So many investors have been bypassing Japan in recent years that stocks are now at their cheapest level for 20 years. For those searching for long-term capital gains, a contrarian position in Japan may be just the thing, especially now with many investors concerned about the weakening popularity of the ruling political party.
The political outlook is uncertain following the poor showing by the ruling Democratic Party of Japan (DPJ) in the Upper House election in July, when the DPJ lost its majority in the Upper House. Consequently, any major policy moves by the government will require temporary alliances with smaller parties, making significant fiscal reform unlikely in the short term.
Dede Prabowo is Portfolio Adviser in the Japan Team at Atlantis Investment Management says, “Recovery from the recent global slump remains on course and, as a result, many economists have upgraded their forecasts for real GDP growth to 2-2.5% for the current fiscal year (ending March 2011) and around 2% for the next fiscal year. Indicators to watch in the coming months include:
• Exports After collapsing in 2009, exports are on a steady rebound, rising 43.3% year-on-year in the first quarter of 2010 and 33.2% in the second. Although exports account for just 14% of Japan’s GDP, the trickle-down effect of exporter earnings on the economy is significant. The local press has been concerned with the potential negative impact of the persistently strong yen, but we expect the yen to stabilise to more favourable levels once global economic conditions normalise.
• Consumer Spending Interest rates are expected to remain low for some time due to deflation. Certain sectors are doing well thanks to government stimulus measures to boost sales of energy-saving products such as cars, electrical appliances and housing. Consumer spending, which accounts for 58% of real GDP, was up 0.6% year-on-year in the fiscal year ended March 2010.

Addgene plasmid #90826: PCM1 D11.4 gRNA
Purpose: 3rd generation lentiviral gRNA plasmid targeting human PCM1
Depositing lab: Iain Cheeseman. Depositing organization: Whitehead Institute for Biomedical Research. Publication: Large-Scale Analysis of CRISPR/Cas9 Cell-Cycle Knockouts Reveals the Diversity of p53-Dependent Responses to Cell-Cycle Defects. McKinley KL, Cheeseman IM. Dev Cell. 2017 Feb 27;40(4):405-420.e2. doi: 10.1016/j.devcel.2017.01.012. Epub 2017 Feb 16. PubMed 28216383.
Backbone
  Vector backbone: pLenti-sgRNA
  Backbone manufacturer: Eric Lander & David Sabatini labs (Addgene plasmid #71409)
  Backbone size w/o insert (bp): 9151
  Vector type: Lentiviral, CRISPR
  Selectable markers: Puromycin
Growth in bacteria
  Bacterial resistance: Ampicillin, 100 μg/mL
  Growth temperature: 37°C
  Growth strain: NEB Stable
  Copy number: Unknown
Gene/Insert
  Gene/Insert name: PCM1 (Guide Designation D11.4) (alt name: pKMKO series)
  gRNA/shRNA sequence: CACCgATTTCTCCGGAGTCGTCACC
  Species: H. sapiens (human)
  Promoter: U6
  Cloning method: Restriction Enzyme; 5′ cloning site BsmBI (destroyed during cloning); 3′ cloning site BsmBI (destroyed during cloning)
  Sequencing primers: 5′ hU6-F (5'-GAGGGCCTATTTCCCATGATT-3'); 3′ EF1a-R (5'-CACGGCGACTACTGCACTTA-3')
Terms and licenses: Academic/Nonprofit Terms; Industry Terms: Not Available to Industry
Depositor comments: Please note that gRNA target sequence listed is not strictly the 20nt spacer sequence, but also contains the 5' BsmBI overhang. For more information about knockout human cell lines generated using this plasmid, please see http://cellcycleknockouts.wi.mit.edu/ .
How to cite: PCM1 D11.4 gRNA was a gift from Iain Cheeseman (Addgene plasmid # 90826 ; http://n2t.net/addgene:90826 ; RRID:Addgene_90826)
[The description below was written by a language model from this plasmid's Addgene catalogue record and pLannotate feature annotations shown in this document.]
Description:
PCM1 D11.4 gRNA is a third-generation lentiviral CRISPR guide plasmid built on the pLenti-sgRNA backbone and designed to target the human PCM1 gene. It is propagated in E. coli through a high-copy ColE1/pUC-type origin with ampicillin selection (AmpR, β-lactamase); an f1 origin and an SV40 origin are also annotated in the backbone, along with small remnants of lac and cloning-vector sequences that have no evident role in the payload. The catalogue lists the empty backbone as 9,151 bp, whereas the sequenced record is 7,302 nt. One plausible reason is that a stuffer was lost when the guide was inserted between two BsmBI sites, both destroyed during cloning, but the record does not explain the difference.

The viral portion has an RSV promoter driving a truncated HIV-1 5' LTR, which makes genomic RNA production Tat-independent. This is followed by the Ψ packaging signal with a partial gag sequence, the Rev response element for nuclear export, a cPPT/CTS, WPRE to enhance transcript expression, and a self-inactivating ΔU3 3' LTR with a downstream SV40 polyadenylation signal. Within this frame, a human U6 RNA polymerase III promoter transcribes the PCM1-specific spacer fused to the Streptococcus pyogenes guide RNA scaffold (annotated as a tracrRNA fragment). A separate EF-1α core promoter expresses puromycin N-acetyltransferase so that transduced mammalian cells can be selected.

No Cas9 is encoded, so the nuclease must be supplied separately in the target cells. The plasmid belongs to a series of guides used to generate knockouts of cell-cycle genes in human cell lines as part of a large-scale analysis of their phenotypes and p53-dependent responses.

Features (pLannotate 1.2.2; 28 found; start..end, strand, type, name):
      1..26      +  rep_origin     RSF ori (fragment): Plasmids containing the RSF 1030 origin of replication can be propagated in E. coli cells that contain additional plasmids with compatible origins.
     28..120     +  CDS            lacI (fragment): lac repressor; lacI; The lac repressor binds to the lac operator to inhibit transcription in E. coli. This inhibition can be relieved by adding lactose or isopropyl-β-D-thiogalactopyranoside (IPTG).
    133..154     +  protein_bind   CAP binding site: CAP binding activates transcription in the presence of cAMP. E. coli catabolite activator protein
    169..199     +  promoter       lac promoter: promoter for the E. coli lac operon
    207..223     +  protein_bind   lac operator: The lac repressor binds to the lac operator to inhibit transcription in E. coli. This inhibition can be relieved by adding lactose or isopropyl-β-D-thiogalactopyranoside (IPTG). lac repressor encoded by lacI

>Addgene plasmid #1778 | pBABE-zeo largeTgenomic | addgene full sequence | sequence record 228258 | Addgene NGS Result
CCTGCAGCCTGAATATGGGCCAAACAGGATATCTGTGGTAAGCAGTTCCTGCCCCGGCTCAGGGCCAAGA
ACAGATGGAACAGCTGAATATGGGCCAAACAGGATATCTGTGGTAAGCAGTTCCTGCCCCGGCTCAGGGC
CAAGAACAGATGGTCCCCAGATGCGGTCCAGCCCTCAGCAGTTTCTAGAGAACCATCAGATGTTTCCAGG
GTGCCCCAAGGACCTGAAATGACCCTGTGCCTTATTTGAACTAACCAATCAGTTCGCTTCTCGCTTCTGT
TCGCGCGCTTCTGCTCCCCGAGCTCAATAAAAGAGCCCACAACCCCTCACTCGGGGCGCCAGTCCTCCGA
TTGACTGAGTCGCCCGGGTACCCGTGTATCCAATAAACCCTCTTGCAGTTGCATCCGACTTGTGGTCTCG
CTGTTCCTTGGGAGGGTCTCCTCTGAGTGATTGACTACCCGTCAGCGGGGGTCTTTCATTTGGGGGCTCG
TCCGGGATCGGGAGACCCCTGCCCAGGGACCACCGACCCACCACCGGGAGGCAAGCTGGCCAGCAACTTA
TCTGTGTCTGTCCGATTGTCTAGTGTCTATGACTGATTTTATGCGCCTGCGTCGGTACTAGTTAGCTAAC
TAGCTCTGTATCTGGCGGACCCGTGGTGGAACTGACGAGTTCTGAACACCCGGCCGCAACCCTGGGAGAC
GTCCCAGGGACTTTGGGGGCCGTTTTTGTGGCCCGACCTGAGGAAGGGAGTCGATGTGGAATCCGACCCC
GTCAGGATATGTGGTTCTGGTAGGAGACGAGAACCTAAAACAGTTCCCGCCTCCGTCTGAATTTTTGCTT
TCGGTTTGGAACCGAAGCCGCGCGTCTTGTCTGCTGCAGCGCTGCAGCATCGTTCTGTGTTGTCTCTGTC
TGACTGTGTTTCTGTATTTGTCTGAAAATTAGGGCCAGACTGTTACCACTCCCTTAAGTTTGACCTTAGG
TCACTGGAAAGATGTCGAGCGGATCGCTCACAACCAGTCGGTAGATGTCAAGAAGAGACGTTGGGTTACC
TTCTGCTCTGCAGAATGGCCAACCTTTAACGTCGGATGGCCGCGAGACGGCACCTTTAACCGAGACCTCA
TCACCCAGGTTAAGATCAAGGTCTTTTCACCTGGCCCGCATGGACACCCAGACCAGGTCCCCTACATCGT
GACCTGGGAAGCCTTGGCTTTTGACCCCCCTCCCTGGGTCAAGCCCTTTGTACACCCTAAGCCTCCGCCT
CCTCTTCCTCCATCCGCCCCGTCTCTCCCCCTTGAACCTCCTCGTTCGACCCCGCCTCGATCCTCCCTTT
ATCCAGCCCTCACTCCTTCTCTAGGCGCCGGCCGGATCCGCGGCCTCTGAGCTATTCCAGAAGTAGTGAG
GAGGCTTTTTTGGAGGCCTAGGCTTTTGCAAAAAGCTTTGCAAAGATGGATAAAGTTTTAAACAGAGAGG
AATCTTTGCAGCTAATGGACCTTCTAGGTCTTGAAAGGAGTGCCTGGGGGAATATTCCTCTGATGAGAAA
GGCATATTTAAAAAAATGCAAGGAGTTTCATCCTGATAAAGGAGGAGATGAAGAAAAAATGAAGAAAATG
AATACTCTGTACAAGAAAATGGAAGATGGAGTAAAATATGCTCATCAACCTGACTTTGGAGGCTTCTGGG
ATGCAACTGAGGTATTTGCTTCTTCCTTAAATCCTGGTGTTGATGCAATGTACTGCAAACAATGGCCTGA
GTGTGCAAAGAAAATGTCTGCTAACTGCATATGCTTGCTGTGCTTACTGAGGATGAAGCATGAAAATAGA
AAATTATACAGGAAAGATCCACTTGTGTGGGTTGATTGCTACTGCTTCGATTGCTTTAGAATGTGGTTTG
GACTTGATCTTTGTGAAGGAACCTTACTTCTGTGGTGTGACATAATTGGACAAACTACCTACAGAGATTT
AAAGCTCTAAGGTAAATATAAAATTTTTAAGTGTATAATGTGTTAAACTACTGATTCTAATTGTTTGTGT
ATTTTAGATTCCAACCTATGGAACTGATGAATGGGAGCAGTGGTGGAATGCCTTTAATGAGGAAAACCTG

• Capex Japan’s larger corporations are in excellent financial condition, with lots of cash and low leverage. We expect First Market companies to experience a 60-80% jump in net income this fiscal year. There is also talk of a cut in the corporate tax rate. This will enable companies to increase capex, something we hope to see starting this autumn.”
So who should be investing in Japan? By any measure, Japanese stocks are cheap and the downside risk looks limited. Prabowo says, “The PBR is currently 1.1x for First Market stocks and 0.6x for the Second Market, while the estimated market yield is around 2% (versus the 10-year JGB yield of only 1.06%). PER is around 15-16x March 2011 earnings and 12-13x projected March 2012 earnings. Japanese equities seem undervalued especially for value/growth investors who can be patient and average down on weakness. We believe that rising corporate earnings and dividends will pull investors back into the Japanese market and get it moving again.
Nikko Asset Management CIO John Vail believes that Japanese companies remain at the forefront of technological innovation. “One Japanese company has developed technology for speeding up recharging, an area fraught with difficulty. It has added holes in insulating materials and made such improvements as using low-cost natural graphite, resulting in recharges that are 50% faster. Even with the standard household electricity of 100 volts, the battery can be recharged about 10 hours instead of around 15. That’s the sort of technological innovation that Japan made its name for. There are so many good stories that don’t get reported.”
Vail also suggests that, in terms of stock market returns, Japan doesn’t have that much to apologise for, at least to foreign investors. To counter all those who feel that Japan has not been a great place to invest, he says: “I feel I should point out that in the last decade Japan has outperformed US and other major world markets in dollar terms, in most years by a significant margin. Over five years, by measure of MSCI Japan, the return is 1.7% in dollar terms. The US is slightly negative over the same period. And in five of the last 7 years, Japan has outperformed the US.”
Once you decide on an allocation to Japan, how do you make money? Prabowo says, “There is no magic formula. We are fundamental research-driven investors; primarily bottom-up but also paying attention to the big picture. At Atlantis we invest in companies, regardless of their size, that we expect to deliver above average earnings growth over the medium term and that are trading at low valuations. This currently includes cyclicals, with a focus on globally competitive firms whose stock prices have been beaten down by the stronger yen and worries concerning the global economy. There are many pockets in the mature economy where we can find companies that are growing as well as potential winners from ongoing consolidation. The current market and political hiatus provides an excellent opportunity for long term investors to invest in strong and growing Japanese companies now selling at bargain prices.”